While this year's Body Issue from ESPN the Magazine probably won't generate the buzz created from last year's inclusion of Hope Solo, there are certainly some intriguing names to get excited about this year.
In the star department, there is Jose Bautista, Maurice Jones-Drew, Abby Wambach, Brad Richards and Carmelita Jeter. Oh, and let's not forget Tyson Chandler's, um, interesting cover shot.
But those aren't the most intriguing athletes in this year's edition. Well, at least not for me. I can't speak for the ladies, after all. Below you'll find the athletes I'm curious to see in the issue.
I could probably just write, "she's a tall, gorgeous tennis player" and that would be enough for the fellas.
So that's all I'll write.
I kid, I kid. Hantuchova is currently the 33rd-ranked player on the WTA tour that was ranked as high as fifth in the world in 2003. And did I mention she's a tall, gorgeous tennis player?
Here's the deal—Rousey is the world's most dangerous female MMA fighter, and while she is fully capable of snapping your arm with her famous armbar, she's also pretty darn easy on the eyes.
If you like your ladies a little dangerous—or in Rousey's case, extremely dangerous if you ever find yourself in an octagon with her—you won't want to miss this issue.
Gronk is a pretty funny guy. He's the sort of fellow you imagine would fit right in with your boys, sloshing back brews and playing Madden while he tells dirty jokes.
So I'm hoping ESPN doesn't take his inclusion into the issue too seriously and instead has some fun with it. You can't tell me you wouldn't laugh if they had Gronkowski reenact the "We're going streaking!" scene from Old School, or something of that nature.
And if he Tebowed for the shot, I think I'd lose it. There's potential here given Gronk's personality—don't get too high-minded and artistic on us, ESPN.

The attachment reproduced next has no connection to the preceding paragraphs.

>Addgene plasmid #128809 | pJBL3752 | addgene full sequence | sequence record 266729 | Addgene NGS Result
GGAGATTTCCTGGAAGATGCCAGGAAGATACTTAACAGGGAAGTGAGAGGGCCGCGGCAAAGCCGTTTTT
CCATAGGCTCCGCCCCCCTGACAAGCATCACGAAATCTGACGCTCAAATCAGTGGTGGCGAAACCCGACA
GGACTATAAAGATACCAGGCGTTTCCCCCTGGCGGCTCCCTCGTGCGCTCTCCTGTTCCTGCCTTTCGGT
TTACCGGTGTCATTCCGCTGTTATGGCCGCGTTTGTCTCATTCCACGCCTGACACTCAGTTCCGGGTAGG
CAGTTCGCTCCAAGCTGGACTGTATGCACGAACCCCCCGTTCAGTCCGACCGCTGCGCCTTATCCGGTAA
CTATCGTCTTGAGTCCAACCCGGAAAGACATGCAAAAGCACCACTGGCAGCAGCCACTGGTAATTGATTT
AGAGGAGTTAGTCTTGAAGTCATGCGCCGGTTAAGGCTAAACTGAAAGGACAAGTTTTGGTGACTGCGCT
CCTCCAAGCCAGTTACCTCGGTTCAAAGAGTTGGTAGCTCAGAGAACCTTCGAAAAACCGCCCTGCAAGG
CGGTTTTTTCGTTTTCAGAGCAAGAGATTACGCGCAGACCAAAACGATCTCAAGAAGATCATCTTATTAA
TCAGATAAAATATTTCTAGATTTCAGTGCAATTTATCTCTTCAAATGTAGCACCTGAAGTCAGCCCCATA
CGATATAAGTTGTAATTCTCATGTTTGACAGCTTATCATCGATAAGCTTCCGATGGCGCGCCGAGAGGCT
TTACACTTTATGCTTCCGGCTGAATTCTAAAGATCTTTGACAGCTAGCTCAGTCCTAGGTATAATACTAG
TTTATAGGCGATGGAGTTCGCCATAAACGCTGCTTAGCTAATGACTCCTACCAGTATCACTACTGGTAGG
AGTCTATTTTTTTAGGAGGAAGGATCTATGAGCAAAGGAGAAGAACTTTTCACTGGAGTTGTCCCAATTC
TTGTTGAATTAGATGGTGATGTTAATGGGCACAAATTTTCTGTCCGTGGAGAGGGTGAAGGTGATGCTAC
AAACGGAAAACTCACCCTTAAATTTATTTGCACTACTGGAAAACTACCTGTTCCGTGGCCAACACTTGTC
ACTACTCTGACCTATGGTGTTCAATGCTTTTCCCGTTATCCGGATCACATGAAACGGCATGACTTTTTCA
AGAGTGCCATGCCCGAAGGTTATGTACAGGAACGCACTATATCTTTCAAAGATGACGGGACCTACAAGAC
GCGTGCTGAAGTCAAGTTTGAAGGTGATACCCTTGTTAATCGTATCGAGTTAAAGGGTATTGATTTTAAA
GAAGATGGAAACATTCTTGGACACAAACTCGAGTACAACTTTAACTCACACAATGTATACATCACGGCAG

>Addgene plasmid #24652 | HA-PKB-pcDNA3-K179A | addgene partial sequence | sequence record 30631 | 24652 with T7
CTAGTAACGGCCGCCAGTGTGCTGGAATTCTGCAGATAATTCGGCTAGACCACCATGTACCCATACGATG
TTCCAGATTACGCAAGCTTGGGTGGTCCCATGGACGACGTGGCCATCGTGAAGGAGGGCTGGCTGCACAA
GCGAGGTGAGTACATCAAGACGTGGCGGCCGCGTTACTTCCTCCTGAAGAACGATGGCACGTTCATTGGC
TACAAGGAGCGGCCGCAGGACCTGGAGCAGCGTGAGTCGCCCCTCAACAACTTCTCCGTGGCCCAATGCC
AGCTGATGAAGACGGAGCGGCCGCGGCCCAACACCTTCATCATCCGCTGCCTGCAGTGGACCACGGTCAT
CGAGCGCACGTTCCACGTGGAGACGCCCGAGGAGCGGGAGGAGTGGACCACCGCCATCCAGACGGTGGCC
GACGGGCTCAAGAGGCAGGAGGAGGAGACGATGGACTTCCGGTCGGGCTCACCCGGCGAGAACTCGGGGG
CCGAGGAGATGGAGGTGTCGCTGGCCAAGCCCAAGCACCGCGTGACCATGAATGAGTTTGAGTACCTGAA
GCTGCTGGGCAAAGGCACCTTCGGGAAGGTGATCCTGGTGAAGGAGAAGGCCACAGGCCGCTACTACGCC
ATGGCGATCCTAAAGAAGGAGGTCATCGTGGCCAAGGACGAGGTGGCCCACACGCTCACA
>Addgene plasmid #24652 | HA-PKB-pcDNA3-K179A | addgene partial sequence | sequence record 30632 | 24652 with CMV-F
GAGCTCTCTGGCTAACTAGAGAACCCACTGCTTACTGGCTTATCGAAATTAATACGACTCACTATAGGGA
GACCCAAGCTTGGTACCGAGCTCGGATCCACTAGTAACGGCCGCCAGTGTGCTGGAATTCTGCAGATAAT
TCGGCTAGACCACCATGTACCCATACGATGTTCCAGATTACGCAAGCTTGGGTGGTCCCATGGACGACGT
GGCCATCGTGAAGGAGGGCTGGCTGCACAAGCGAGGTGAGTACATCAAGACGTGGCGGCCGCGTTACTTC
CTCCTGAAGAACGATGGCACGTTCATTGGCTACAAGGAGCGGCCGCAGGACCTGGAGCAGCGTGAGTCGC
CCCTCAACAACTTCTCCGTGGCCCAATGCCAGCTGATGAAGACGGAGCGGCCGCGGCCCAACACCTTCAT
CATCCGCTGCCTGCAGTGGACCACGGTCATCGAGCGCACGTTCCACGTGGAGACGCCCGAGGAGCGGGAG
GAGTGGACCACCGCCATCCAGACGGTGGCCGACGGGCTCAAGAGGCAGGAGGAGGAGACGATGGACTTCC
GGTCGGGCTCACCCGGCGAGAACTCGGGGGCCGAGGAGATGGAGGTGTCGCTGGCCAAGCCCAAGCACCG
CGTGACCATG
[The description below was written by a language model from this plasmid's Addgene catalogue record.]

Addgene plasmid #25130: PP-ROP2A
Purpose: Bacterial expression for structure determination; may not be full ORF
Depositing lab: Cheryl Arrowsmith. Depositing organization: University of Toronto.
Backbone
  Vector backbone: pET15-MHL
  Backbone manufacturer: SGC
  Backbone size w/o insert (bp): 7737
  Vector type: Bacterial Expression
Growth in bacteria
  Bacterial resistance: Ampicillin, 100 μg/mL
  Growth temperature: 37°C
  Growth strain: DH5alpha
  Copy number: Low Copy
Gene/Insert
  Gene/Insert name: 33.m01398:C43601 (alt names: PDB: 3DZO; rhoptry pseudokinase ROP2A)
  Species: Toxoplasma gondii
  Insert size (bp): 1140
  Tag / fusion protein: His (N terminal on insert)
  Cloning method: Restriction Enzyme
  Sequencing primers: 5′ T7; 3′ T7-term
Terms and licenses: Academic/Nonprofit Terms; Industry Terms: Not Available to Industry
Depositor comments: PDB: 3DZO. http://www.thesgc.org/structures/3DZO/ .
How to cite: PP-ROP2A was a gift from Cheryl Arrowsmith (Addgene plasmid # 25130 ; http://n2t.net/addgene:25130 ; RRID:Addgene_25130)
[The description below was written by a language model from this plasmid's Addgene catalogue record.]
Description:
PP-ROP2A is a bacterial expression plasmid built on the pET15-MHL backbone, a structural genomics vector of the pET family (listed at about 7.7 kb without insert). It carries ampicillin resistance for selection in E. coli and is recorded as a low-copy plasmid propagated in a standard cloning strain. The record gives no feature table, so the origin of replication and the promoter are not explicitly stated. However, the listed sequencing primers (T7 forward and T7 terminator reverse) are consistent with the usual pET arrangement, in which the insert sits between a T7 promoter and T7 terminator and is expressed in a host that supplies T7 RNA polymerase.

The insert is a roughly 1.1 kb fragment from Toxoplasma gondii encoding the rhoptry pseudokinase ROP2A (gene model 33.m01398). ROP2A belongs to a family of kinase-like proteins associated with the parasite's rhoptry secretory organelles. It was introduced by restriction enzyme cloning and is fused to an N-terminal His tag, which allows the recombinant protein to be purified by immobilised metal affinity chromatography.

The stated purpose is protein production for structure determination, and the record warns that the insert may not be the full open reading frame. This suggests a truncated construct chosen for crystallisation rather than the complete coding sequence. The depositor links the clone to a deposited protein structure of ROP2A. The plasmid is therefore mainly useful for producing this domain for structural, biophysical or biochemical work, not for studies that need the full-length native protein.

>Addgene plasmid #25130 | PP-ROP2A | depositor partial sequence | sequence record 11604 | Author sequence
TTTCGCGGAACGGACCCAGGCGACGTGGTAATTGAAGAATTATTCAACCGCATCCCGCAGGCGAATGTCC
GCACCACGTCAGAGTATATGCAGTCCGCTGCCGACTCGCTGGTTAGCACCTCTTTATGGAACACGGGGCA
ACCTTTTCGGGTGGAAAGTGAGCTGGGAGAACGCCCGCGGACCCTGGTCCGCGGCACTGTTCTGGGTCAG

The last time Parker was included in the Body Issue, she made the cover and was pregnant. Now she returns after working her body back into shape after pregnancy, a big reason why she chose to do this issue.
She said as much to ESPN's Morty Ain during an interview for the edition:
I thought it would be fun and a great opportunity—especially since last time I was on the cover, I was pregnant. It's nice to see the body transform. I hope I can send a message that if you work hard, you can come back just as good as before.
That message is a strong one for women as well, as Parker noted:
This is cliché, but I think it's truly special to have a child and to continue to do all things men can do. My coach used to joke, "Can you imagine Magic Johnson being out with a baby? Or LeBron missing a season to have a child and then coming back as strong?" I feel it makes women strong that we are able to play sports but also create and bring life into the world.
Parker is a naturally beautiful woman, and it's an interesting story to add that she's trained to get back in peak, physical condition. It's something us guys take for granted, but for female athletes who also want to be mothers, it's a struggle to return to form and take such a leave of absence.
Hit me up on Twitter—my tweets dominate like the Williams sisters at Wimbledon.